Another Newbie wine maker with Fermentation problems


This is my first time making wine in over 20 years, yes do the math, I was a teenage kid last time, but that was in the UK where the legal age is purely fictional, heck I used to go to the pub with the local Police when I was 14. But that's another issue.

So jump forward 20 years and change continents. I've been wanting to get into wine making for sometime and final took the plunge this year. I went out last Saturday on the last day for picking at out local Vineyard (Honeyflow farms in Dryden SE Michigan) . I picked 40 lb's of Fuch grapes. I got them de-stemmed there, which crushed them partially. When I got home I dove in with clean hands and carried on crushing them further, this was working but going slow so I grabbed the food blender and zapped small quantities until I had smooched the lot. Reading a book later I panicked because it warned that breaking the seeds could ruin the wine, but having a look the seeds seem to be whole. This gave m ejust under 5 gallons of must which I added four cambden tablets to.

I left the must for 24 hours then checked the specific gravity, it was 1.092 so I didn't add any sugar. At this point the juice tasted very sweet, just like grape juice as you'd expect. I then opened a packet of Pasteur yeast, mixed it in 100 deg F water and left for 10 mins. I was slightly surprised to see there was no foaming of the yeast but I mixed it into the must anyway. That was Sunday night. Monday morning, evening and Tuesday morning I pushed that cap to the bottom but couldn't not see any hint of fermentation. Last night the same thing, so I placed my bucket on a small heating pad (the sort of thing you use for a sore back) thinking the must may not be warm enough to start fermentation. This morning still no sign of fermentation, there is a change in odder to a slightly yeasty smell, a small taste indicates it's still sweet, but with a bitterness I assume to be the yeast. I've got the Must in my basement near the furnace, the house is at 68degrees and I think the basement is at a similar temp, that's why I added the heating pad.

I was slightly concerned that the yeast packet didn't have an expiration date on it, I got it in a 'kit' from the place I picked the grapes and suspect it may be quite old.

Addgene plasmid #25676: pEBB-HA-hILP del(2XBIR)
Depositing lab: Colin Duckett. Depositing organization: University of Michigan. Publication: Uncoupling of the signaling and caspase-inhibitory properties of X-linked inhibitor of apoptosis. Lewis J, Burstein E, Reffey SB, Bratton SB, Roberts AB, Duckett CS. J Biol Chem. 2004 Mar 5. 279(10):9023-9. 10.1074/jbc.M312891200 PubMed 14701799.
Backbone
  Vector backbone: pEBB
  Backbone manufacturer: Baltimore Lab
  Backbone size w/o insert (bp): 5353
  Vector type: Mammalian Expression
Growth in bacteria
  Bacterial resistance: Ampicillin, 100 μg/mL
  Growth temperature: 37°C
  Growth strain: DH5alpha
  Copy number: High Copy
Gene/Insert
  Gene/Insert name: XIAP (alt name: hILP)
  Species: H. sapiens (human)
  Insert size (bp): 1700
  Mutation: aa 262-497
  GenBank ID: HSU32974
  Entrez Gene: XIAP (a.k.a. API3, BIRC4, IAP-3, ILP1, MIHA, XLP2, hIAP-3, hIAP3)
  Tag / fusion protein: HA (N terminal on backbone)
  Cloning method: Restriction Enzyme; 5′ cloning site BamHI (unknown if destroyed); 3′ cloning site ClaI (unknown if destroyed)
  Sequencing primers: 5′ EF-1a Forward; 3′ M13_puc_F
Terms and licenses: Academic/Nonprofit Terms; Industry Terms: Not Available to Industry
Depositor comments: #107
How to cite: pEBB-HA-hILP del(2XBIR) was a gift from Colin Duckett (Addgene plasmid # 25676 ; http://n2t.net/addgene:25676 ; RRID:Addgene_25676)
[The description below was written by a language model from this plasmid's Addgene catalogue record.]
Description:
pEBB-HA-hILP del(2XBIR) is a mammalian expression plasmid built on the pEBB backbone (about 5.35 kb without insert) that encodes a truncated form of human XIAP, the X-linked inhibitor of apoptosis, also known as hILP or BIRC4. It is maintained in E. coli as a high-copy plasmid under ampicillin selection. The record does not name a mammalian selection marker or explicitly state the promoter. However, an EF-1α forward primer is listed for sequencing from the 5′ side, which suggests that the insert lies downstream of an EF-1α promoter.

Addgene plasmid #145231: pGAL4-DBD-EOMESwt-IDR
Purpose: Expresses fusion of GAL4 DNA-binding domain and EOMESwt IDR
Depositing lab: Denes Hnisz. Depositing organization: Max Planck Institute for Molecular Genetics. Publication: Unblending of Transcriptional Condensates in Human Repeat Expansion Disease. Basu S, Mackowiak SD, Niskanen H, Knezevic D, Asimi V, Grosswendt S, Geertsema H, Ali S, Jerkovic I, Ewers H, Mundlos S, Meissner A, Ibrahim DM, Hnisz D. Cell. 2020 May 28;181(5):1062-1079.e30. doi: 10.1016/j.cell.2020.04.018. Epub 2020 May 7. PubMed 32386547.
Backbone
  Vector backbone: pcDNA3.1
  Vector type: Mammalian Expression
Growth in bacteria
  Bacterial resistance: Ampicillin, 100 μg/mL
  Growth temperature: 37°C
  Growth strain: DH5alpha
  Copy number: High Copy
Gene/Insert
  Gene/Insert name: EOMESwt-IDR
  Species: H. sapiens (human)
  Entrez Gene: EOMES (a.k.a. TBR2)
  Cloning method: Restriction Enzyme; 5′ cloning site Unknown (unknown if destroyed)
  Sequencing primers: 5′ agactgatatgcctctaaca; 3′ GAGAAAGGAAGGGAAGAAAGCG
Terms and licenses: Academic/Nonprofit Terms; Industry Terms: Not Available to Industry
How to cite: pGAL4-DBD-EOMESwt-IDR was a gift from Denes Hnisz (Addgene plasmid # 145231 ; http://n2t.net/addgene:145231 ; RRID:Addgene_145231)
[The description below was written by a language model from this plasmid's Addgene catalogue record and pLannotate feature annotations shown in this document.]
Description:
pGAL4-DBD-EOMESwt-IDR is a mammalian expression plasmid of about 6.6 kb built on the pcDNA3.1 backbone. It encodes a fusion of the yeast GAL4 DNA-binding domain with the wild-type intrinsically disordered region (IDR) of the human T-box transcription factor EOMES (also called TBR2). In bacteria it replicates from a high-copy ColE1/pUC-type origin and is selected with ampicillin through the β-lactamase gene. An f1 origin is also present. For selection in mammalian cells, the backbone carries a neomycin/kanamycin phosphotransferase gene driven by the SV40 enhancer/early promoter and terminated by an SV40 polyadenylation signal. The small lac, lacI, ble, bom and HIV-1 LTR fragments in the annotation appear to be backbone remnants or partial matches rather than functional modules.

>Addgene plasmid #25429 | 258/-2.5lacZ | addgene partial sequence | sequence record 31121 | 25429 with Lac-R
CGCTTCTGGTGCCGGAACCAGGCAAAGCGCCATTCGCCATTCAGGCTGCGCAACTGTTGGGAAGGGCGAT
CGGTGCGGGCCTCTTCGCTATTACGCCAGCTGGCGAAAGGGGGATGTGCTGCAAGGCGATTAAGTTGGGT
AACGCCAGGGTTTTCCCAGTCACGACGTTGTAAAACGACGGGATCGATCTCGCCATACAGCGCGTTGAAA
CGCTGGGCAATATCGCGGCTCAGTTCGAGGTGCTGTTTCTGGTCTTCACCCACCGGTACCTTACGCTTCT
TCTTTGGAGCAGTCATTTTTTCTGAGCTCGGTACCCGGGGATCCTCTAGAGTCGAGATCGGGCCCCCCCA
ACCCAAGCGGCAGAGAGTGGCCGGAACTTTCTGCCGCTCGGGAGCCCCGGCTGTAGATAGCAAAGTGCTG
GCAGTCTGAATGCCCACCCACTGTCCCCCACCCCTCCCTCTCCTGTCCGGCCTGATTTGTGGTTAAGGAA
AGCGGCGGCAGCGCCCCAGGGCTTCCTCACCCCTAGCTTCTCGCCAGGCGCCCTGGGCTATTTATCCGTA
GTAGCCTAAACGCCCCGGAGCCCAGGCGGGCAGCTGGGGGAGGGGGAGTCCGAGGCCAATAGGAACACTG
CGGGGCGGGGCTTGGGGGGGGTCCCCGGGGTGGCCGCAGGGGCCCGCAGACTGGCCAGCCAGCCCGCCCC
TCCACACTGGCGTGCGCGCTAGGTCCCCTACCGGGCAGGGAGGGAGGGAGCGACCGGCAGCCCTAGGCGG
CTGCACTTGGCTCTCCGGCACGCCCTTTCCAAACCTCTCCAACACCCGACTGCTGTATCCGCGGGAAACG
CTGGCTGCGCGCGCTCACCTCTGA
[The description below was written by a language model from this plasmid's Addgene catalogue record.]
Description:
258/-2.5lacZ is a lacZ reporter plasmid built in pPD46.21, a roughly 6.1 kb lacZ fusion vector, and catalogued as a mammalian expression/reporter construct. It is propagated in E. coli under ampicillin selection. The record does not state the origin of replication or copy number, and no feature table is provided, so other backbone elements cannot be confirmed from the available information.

What should I do? Warm it up more, add more/different yeast? I was hoping to rack it into demijohns this weekend, should I still do that?

Thanks

Adrian Thompson
 

Thanks in advance

Adrian
 

Yooper


Anyway, check the sg ASAP and let's go from there.
 

Thanks

Adrian
 

 

 


Do NOT use bread yeast if you want a drinkable wine! It might come to pitching some fresh yeast, but only a good wine yeast.
 

So, questions
1)Is it fermenting?
2)Is an SG of 1.007 normal four days after adding the original yeast?
3) Should I add more/differnt yeast?
4) If so what?
5) Can I still rack the wine this weekend?

Thanks for all your help.

Now onto another and potentialy even more important question. Does anyone have a fool proof (Emphasis on the FOOL) method of removing wine (well must) stains from cloths? Yes I was an idiot, I was in such a hurry I did this in my work clothes and splashed the must all overmyself. Do you think my wife would belive me that dark burgandy stains on tan pants is a fasion statement? No, bother..... If you never hear from me again you'll know why :)
 


"Normal" isn't really any thing at all with winemaking and depending on what kind of yeast you used, it might easily be expected to ferment out in 3 days. No need to add more yeast- you have already made wine.

I'm being called to dinner. Good job on your wine.
 

Thanks again for the help.

Is there a wine making for dummies type book avaiable?

Thanks

Adrian Thompson
 

Great thank you. I've been to a friends house to borrow four, one gallon Demijohns (Carboy's I guess here in the US). I don't haved any bungs or air traps until I can get some tomorrow. In the mean time I've sealed the lid on my five gallon bucket and put a small diameter hose (Fish tank air line!) through a hole in the top sealed with silicone. I've got the other end in a jar of water. I hope the hose isn't too small in diameter. I doubt I'll be able to strain and rack the wine until Saturday morning.

Thanks again for the help.

Is there a wine making for dummies type book avaiable?

Thanks

Adrian Thompson
Good thinking- you made a blow off tube. I don't know of a book, but I always recommend this website: http://winemaking.jackkeller.net/basics.asp

It is a bit tough to nagivate, but it really is the best resource I've ever seen, from yeasts to all the information you'll ever need for winemaking.
 


After you took the reading of 1.007, did you taste the must? It may have gone from sweet to otherwise very quickly, and if fermentation is not complete, you may want to add a little more sugar. (Yooper, correct me if I'm wrong.)
 

Yes, the Chick is correct.....Jack Keller's advice is very, very good. Follow his recipes, and you really can't go wrong.

After you took the reading of 1.007, did you taste the must? It may have gone from sweet to otherwise very quickly, and if fermentation is not complete, you may want to add a little more sugar. (Yooper, correct me if I'm wrong.)
Jim, I'd never correct you! But at this point, I'd let it go. If the og was 1.092, it'll probably finish at .990 or so, and that's plenty of alcohol to keep the wine preserved. Any more sugar will boost the ABV, but require alot more time to mellow out. If it needs sweetening later on, we can help you with that!